Prof. Dirk Werling

Prof. Dirk Werling

Centre for Vaccinology and Regenerative Medicine, Royal Veterinary College, Hatfield


Prof Werling graduated from the Veterinary University in Hannover, before obtaining his DrMedVet (Virology) degree while working at the ETH Zuerich. After several Fellowships, he obtained a PhD in Immunology from the University of London. He is working since 2003 at the Royal Veterinary College (London), initially as Senior Lecturer and since 2007 as Full Professor in Molecular Immunology and since 2018 as Director of the Centre for Vaccinology and Regenerative Medicine. The main research area of his group is to assess the function of the innate immune response in farm animals and evolutionary questions associated with identified differences between farm animals, human and mice. More recently, this work has evolved into functional studies concerning the mucosal immune system and how the microbiome impacts on this, specifically using organ platforms, such as organ-on-a-chip.


The porcine host and immunological escape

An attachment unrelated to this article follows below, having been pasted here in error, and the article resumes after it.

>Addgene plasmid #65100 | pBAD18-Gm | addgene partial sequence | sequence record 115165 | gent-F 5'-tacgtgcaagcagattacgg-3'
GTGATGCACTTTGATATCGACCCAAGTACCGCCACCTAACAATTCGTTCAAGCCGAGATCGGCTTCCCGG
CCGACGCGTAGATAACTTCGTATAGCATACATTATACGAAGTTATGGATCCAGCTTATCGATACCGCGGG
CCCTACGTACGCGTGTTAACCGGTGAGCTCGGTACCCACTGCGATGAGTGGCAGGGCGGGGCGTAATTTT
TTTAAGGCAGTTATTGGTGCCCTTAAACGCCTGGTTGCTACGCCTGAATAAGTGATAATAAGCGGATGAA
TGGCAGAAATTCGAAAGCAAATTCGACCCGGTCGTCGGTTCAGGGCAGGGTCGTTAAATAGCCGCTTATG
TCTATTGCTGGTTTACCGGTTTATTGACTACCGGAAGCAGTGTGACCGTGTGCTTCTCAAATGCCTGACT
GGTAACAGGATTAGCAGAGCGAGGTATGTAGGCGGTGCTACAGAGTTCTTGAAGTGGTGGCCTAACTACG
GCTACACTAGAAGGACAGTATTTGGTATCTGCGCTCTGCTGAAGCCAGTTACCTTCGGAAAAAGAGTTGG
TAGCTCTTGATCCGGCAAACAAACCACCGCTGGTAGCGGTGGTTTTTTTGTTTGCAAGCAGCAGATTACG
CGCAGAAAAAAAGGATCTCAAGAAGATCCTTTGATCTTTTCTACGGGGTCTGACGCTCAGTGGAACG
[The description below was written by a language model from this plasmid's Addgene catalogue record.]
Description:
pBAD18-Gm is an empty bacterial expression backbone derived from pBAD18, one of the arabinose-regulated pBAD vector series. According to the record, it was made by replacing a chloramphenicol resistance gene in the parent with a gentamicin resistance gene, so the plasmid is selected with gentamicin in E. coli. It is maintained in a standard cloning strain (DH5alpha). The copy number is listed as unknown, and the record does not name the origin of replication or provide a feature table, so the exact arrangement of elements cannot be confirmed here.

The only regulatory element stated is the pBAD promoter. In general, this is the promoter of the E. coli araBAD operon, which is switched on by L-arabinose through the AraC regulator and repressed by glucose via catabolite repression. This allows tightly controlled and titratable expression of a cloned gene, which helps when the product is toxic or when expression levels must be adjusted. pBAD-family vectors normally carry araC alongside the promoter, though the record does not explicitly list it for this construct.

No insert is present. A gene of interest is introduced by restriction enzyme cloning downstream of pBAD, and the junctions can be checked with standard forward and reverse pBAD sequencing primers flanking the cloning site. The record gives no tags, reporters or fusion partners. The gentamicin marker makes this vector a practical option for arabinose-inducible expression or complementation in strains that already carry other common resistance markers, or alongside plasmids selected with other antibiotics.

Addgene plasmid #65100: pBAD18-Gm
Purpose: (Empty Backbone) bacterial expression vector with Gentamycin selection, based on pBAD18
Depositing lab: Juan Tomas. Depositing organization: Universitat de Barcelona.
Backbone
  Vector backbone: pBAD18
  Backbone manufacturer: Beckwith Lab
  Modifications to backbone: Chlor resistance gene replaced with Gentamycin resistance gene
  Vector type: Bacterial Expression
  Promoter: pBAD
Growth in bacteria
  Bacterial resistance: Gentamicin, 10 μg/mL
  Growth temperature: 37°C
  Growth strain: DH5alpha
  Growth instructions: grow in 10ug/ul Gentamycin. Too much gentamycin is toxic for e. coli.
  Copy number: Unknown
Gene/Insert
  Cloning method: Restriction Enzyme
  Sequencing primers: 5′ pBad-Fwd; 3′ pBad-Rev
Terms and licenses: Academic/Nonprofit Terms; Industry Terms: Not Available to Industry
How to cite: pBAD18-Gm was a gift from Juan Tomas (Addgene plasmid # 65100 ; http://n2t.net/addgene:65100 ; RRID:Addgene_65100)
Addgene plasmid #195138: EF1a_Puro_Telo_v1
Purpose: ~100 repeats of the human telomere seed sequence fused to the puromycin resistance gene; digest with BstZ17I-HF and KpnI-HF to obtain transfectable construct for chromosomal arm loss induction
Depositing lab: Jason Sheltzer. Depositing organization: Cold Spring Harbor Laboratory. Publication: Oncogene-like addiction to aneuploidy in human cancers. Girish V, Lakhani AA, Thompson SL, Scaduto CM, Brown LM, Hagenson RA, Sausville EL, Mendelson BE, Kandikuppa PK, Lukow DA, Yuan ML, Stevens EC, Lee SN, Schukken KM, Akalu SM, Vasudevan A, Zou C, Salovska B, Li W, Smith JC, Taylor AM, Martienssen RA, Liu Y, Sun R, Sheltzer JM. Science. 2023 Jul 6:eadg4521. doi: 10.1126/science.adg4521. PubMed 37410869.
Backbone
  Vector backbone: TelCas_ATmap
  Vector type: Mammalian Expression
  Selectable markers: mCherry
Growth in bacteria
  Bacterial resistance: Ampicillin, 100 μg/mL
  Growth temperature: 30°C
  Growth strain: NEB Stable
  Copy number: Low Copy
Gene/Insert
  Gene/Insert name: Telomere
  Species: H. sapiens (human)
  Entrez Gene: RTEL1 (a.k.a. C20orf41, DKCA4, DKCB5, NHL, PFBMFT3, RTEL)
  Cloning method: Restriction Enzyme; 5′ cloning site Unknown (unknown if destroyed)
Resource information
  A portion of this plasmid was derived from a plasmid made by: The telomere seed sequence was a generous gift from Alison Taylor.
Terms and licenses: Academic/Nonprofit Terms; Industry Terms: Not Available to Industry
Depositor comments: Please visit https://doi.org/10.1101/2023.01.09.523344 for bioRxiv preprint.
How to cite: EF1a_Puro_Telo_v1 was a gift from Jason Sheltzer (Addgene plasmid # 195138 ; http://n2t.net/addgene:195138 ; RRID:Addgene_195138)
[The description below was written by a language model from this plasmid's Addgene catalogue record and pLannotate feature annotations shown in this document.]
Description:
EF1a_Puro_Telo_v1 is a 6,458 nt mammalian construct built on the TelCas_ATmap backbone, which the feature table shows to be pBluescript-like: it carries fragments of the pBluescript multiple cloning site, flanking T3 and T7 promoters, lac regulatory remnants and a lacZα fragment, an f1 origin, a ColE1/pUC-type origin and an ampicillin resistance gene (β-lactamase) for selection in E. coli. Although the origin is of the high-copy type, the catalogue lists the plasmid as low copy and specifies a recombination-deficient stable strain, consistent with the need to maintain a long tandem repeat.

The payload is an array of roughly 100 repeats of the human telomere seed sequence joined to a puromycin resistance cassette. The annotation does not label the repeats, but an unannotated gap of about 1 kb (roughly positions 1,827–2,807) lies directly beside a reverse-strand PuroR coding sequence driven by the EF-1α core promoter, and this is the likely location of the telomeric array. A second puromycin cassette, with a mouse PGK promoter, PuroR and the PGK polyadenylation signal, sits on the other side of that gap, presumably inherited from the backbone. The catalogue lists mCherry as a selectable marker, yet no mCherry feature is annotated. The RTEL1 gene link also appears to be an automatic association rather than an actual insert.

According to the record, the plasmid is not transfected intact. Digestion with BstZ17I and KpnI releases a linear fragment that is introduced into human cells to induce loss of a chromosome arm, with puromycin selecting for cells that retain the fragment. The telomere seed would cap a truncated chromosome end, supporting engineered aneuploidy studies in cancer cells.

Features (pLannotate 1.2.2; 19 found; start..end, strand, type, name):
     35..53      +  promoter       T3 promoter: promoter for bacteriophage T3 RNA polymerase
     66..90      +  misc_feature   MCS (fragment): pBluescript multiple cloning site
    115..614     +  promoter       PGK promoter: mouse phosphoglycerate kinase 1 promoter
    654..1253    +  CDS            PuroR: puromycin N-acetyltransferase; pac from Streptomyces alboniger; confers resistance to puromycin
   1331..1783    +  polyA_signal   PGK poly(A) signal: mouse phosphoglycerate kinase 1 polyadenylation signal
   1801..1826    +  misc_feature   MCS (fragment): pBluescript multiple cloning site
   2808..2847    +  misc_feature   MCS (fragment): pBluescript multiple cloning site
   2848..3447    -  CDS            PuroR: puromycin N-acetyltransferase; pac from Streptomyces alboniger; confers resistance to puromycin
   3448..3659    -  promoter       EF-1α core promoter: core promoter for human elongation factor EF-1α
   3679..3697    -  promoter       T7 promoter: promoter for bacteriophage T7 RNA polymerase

Porcine pathogens, from bacteria, parasites to viruses have evolved a variety of mechanism to evade host immune recognition. The continued spread of the newly emerging, re-emerging, or epidemic pathogens in Africa, Europe and Asia threatens the global pig industry. For many of these pathogens, the lack of effective vaccines limits disease control. Indeed, these pathogens have evolved a variety of encoded immune escape possibilities, resulting in evasion of not only innate but also adaptive immune processes, inducing cellular inflammation, autophagy, or apoptosis in host cells. Frequent persistent infections hinder the development of effective vaccines and impose technical barriers. Currently, for a lot of these pathogens, knowledge of the virulence-related genes, main pathogenic genes and immunoregulatory mechanism is not comprehensive. Here, I will explain some mechanism that porcine pathogens employ to invade the host and to regulate its inflammatory response, including type-I interferon production, antigen presenting cell shut down as well as knock-out of antibodies. Furthermore, I propose potential ideas for vaccine target design, such as knocking out high-virulence genes using CRISP/Cas or TRADIS approaches and performing data mining to identify the main genes that induce antiviral responses. To support a rational strategy for vaccine development, a better understanding of how these pathogens interact with the host and regulate the host’s response to infection is needed.